Sunday, November 27, 2011

The Not So Super Committee

Last week the so called Super Committee of the US Congress, composed of six Republicans and six Democrats, failed to come to any agreement on deficit reduction.  If an agreement had been achieved it would have been subject to an up or down vote in each chamber of Congress requiring only a simple majority to pass.   It could not have been filibustered or otherwise side-tracked.

At the same time that this Super Committee failed in achieving its mandate, the European financial system was on the verge of collapse under the pressure of unsustainable debt burdens of many or most European Union countries.  The Super Committee had within its power to signal that the United States was not going to go down the same path as Europe, and help right the US financial ship of state – not just by achieving the minimum 1.2 trillion dollar ten year deficit reduction but going much further and recommending a 4 trillion dollar deficit reduction program.

The saddest part of this failure was that there was a deal to be had.  All parties recognize that the long term fiscal problem is being driven by the uncontrolled growth of the entitlement programs, and that structural changes in these programs must be implemented.  I have previously posted on how I think how our health care system, which represents the greatest entitlement reform challenge, needs to be restructured.

On the revenue side, the Democrats wanted the deficit reduction package to include the wealthy paying more taxes. The Republicans wanted to prevent the top marginal tax rates reverting to the Clinton era levels when the Bush tax cuts expire at the end of 2012.  The Republicans in fact wanted the marginal rates to be reduced further.   The aims of both parties could have been achieved.  This could have been accomplished by eliminating or greatly reducing income tax deductions and loop-holes in both the personal and corporate income taxes while at the same time reducing the top marginal rates.  These deductions and loop-holes benefit primarily the wealthy.  Thus top marginal rates could be reduced but total tax revenue paid by the wealthy increased. 

The loop-holes and deductions have been inserted into our tremendously complicated tax code as a result of the lobbying efforts of special interest groups.  As a result of these deductions and loop-holes, individuals and corporations legally evade taxation and guide their activities to behaviors which take advantage of these deductions and loop-holes in order to reduce their level of taxation.  This results in a less efficient economic system.  A restructuring of the tax system to eliminate deductions and loop-holes would provide a tremendous economic stimulus.  The activities of individuals and corporations would now be directed to activities that make economic sense rather than activities upon which the government bestows tax favors.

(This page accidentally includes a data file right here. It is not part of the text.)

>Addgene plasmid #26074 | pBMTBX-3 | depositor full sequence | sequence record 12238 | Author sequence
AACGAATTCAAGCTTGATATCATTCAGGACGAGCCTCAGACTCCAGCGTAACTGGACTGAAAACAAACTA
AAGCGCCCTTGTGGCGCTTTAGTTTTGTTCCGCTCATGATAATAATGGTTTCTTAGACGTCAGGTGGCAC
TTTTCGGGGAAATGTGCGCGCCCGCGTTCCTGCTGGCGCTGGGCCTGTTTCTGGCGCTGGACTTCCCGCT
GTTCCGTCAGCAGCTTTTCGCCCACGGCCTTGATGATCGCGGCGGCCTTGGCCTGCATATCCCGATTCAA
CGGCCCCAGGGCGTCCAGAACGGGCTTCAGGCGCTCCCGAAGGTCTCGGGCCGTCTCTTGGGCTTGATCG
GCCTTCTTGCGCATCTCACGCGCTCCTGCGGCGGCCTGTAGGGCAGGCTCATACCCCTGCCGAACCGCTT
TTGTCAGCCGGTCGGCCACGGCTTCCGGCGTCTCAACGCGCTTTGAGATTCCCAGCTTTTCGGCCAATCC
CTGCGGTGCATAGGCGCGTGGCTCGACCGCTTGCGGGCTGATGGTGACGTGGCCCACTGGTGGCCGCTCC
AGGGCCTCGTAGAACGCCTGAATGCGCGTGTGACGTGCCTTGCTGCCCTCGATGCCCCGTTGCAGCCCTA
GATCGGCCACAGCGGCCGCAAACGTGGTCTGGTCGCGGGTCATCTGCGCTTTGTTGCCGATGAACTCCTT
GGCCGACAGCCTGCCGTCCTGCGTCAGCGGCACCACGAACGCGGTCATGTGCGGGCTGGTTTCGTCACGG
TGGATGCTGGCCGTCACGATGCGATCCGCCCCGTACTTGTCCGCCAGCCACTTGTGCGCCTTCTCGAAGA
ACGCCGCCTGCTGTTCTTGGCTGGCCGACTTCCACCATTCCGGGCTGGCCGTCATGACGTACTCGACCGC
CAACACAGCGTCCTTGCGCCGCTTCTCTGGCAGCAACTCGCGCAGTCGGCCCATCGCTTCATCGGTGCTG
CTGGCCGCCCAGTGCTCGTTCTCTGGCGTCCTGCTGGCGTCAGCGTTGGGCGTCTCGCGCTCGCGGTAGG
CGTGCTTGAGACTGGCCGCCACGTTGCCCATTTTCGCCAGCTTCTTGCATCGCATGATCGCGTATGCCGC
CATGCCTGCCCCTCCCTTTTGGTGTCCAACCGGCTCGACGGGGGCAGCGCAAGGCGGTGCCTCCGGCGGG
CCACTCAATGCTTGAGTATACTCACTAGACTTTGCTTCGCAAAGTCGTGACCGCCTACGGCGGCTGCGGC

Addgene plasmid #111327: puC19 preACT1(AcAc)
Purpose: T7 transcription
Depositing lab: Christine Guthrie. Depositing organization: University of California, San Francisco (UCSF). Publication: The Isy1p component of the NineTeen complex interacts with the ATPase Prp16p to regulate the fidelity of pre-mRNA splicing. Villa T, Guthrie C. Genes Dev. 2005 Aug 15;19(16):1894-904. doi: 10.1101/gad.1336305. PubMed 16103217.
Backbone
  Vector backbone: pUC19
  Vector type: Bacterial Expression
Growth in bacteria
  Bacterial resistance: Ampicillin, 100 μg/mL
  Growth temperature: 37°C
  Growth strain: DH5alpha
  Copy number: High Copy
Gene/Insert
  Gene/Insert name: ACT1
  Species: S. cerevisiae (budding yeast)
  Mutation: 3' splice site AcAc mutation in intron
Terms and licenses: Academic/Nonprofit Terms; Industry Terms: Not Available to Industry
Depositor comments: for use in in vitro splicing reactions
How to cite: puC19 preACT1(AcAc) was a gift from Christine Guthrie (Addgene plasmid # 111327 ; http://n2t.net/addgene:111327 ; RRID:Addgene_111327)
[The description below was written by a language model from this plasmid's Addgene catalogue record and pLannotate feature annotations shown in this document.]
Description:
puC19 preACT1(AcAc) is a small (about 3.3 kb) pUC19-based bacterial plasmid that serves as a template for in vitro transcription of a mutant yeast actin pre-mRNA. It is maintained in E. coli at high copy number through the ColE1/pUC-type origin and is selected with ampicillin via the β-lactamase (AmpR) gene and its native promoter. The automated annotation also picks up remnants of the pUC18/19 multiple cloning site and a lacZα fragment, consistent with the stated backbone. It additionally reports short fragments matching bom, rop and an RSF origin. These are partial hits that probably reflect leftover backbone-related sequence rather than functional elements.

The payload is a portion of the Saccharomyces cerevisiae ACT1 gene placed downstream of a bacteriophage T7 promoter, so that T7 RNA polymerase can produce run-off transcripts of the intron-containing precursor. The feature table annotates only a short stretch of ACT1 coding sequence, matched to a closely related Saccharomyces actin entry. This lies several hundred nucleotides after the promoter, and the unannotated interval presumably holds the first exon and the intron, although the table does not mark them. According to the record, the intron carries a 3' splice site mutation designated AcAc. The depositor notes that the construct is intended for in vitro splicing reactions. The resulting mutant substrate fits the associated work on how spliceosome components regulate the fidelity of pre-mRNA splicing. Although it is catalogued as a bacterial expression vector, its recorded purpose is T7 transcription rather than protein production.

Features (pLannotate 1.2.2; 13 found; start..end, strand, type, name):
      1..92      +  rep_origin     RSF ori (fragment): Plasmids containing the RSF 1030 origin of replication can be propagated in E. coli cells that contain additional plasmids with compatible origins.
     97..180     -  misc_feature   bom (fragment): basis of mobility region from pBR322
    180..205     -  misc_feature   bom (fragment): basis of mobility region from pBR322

To his credit, Senator Toomey of Pennsylvania proffered a proposal that breached the doctrinal Republican position promulgated by the lobbyist Grover Norquist that no Republican will ever agree to any increase in tax revenue.  Senator Toomey offered to reduce deductions and loop-holes in exchange for a reduction in marginal tax rates.  The Democrats rejected this proposal – they claim because the proposal did not go far enough.  However, I suspect that in fact the Democrats were more attached to their doctrinal position of not reducing marginal tax rates. 

In the end, despite Senator Toomey’s initiative, both the Republicans and Democrats had greater allegiance to their parties’ doctrinal positions than to solving one of the greatest challenges that faces the United States and the developed world.  The retort of both sides is that this issue will now be settled in next year’s election.  However, as we have seen in Europe, financial markets may decide not to wait while politicians prevaricate, demagogue and electioneer.

1 comment:

  1. The idea that an agreement could be had on tax reform is prevalent in newspaper editorials, but is farcical. As a liberal, I'm pleased about this for a variety of reasons.

    First, it's a bad play for democrats. Tax deductions are favored tool for the promotion of desired behavior. You can disagree about the wisdom of such tools as the student loan interest deduction, the home mortgage interest deduction, or rebates for clean vehicles... but I think everyone can agree that it is a potent arrow in the Democratic quiver.

    Second, the idea that revenue enhancement is on the table is an illusion. There is a progressive tool for raising revenue - raising top marginal rates or imposing a new top rate (say at 10 million). A complicated reformulation is just smoke and mirrors from which (shockingly) a deal that favors the upper end of the income bracket is likely to emerge.

    Why is that? Well, tax deductions are "complicated" due in large part to the fact that they phase out once your AGI is too high. Congress added these phaseouts in 1990. Not only does the mortgage interest deduction phaseout, but so do most deductions. Thus, eliminating deductions harms almost exclusively the "bottom" end of the income scale. Admittedly, the phaseout is around $166,800 in AGI, but still.

    The simplest way to raise revenue, and share sacrifice in a progressive way, is to allow the Bush tax cuts to expire.

    Third, and last, while the Beltway may "recognize that the long term fiscal problem is being driven by the uncontrolled growth of the entitlement programs", this is not really true. Medicaid/Medicare is the issue, not social security. Of course, Obamacare contains numerous mechanisms for dealing with health care cost growth... so fiscally "serious" people shouldn't want to repeal it, right?